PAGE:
Netflix's latest offering, Heeramandi by Sanjay Leela Bhansali, talks about lives of courtesans or tawaifs from Lahore in pre-Independence era of undivided India.

Netflix has teamed up with Bollywood filmmaker Sanjay Leela Bhansali, for an upcoming project called, Heeramandi. Our antagonistic neighbour has a red light district with the same name in Lahore. The movie is said to be based on the courtesans of Lahore and their lives, likely set in pre-Independence era of undivided India.

This isn’t the first time, Bollywood has come out with a movie which glamourises courtesans, or tawaif, as they were once called. The movies almost always try to portray women, who were forced into prostitution as some who morph into some strong independent and influential women. The most recent being ‘Gangubai Kathiawadi,’ in which Alia Bhatt portrayed a madame who is sexually assaulted by the mafia, but eventually ends up being an influential person and some sort of messiah.

One of the most popular among these movies, perhaps, is ‘Umrao Jaan,’ which was made twice, first in 1981 with veteran actress Rekha and again in 2006 starring Aishwarya Rai Bachchan in the titular role, based on the Urdu novel ‘Umrao Jaan Ada.’ Both the movies and the novel tell the story of a courtesan and poet by the same name from 19th century Lucknow, as recounted by her to the author. The narrative centres on Umrao Jaan, actual name Amiran, who was abducted as a young child, sold to a brothel and raised as a courtesan.

Who can forget K.Asif’s Mughal-E-Azam, where Shehzada (Prince) Salim (Dilip Kumar) falls in love with Anarkali (Madhubala), a courtesan at his father Akbar’s (Prithviraj Kapoor) court, much to the emperor’s dismay and opposition. Kamal Amrohi’s popular film Pakeezah, also portrays a rich man, Salim Ahmed Khan (Raaj Kumar) smitten in love with a beautiful courtesan played by Menna Kumari.

A courtesan or tawaif is usually depicted as a free-spirit whose life is typically portrayed as being replete with lavish residences, picturesque locations, attractive men, pricy possessions and true love. They practically seem to lead a life of leisure and luxury.

In reality, their life is quite contrary and dark to what is shown on the silver screen. Historically, they have been exploited, abused and forced into prostitution. They were never accepted by society and were constantly viewed as social decadence. Many of these tawaifs were part of Mughal courts and over the years through books and movies, they have been glamourised as some women who had agency over men and even took part in political discourse.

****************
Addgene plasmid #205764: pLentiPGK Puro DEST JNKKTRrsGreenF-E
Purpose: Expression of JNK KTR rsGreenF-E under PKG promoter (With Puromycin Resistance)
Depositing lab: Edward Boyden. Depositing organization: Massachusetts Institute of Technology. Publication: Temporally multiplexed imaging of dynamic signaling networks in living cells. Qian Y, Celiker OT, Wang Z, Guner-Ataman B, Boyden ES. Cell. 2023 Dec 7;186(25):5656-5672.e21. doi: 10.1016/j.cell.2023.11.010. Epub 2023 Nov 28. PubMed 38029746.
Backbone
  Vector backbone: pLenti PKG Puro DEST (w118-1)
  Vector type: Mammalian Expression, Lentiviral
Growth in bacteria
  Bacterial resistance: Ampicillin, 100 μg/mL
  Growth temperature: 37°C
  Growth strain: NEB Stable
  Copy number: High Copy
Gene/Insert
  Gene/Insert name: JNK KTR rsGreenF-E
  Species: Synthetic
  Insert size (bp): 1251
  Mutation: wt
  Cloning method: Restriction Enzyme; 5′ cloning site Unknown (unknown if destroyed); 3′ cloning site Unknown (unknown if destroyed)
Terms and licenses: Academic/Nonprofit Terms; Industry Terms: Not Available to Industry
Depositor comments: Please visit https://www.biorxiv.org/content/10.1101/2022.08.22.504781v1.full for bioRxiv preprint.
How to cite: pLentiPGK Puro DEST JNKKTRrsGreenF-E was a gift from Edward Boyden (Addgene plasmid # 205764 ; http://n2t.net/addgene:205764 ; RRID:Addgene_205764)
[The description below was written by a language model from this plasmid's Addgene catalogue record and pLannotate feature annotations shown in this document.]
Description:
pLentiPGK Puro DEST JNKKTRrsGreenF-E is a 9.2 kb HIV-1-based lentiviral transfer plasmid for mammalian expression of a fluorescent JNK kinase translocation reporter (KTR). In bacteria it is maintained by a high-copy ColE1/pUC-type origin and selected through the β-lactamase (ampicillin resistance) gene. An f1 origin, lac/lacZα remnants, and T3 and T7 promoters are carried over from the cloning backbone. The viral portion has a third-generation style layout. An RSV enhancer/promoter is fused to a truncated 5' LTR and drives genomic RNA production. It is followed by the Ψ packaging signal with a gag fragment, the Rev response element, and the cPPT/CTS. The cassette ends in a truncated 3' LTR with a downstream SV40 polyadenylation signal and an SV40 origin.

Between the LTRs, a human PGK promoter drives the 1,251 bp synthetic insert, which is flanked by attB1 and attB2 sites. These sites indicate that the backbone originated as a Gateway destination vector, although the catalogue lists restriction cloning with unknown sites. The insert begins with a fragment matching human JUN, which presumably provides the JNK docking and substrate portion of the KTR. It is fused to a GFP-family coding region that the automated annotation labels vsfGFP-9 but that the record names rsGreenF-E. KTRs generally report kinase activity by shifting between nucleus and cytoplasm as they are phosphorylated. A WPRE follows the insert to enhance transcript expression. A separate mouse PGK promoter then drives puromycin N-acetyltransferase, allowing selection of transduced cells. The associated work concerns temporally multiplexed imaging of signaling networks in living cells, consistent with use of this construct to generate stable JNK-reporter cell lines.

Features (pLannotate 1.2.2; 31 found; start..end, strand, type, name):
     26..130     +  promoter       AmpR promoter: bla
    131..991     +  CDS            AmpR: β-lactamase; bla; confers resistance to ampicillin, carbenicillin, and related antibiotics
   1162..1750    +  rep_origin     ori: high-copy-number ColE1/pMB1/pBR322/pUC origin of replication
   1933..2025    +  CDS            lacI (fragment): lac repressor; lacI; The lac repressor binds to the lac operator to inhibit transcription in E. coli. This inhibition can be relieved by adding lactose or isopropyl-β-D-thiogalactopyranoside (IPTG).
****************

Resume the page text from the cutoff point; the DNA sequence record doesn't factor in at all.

Except, most of these stories ignore the fact that even the fictionalised stories of Umrao Jaan, she was a minor when she was kidnapped and sold to another tawaif for money. To romanticise, they talk about how at such house of prostitution, she was introduced to art and culture like Hindustani music and poetry and even taught how to read and write. Except, all this was against her will. She was made to sell her body for sex, be an entertainer for men, subjected to lewd comments by men very likely against her will.

But movies are made, books are written and even articles are written to whitewash the blatant prostitution. Feminists cry themselves hoarse claiming that the tawaifs were ‘unsung heroes of India’s freedom struggle’. Apparently, one obscure story of one tawaif being part of Indian soldiers who revolted against the British.

2019 Scroll article on Tawaifs

A 2019 Scroll article on tawaifs talks about one Azeezunbai who allegedly played a pivotal role in Sepoy Mutiny in Kanpur in 1857. “A courtesan from Lucknow, Azeezunbai moved to Kanpur at a young age.” Scroll writes. Except, it does not mention how young she was when she moved to Kanpur from Lucknow and under what circumstances. It is quite certain a young girl did not grow up aspiring to become a child prostitute. For all her alleged courageous deeds in later part of her life, how is one to ignore the fact that Azeesunbai was very likely kidnapped as a child and forced into prostitution?

Quite certain their lives were not ‘magical’. They were not the Disney princesses who had floral tiaras tied to their hair and birds singing with them. No woman would sell her body for money if she could find a way not to.

And if being a tawaif was such a graceful profession, why is ‘tawaif’ used as an insult for women? In Junly 2019, Samajwadi Party leader ST Hassan referred to Zaira Waseem, the Dangal actress who quit acting to devote her life to Islam, as ‘tawaif’. He had said that there is no difference between tawaif and actress while commenting on the controversy. In May 2022, Shaheen Bagh protester Aiman Rizvi called a Republic TV journalist ‘digital tawaif’.

If tawaifs or courtesans were truly so respected and lived a ‘magical’ life as Bollywood wants us to believe, why is it used as an insult women?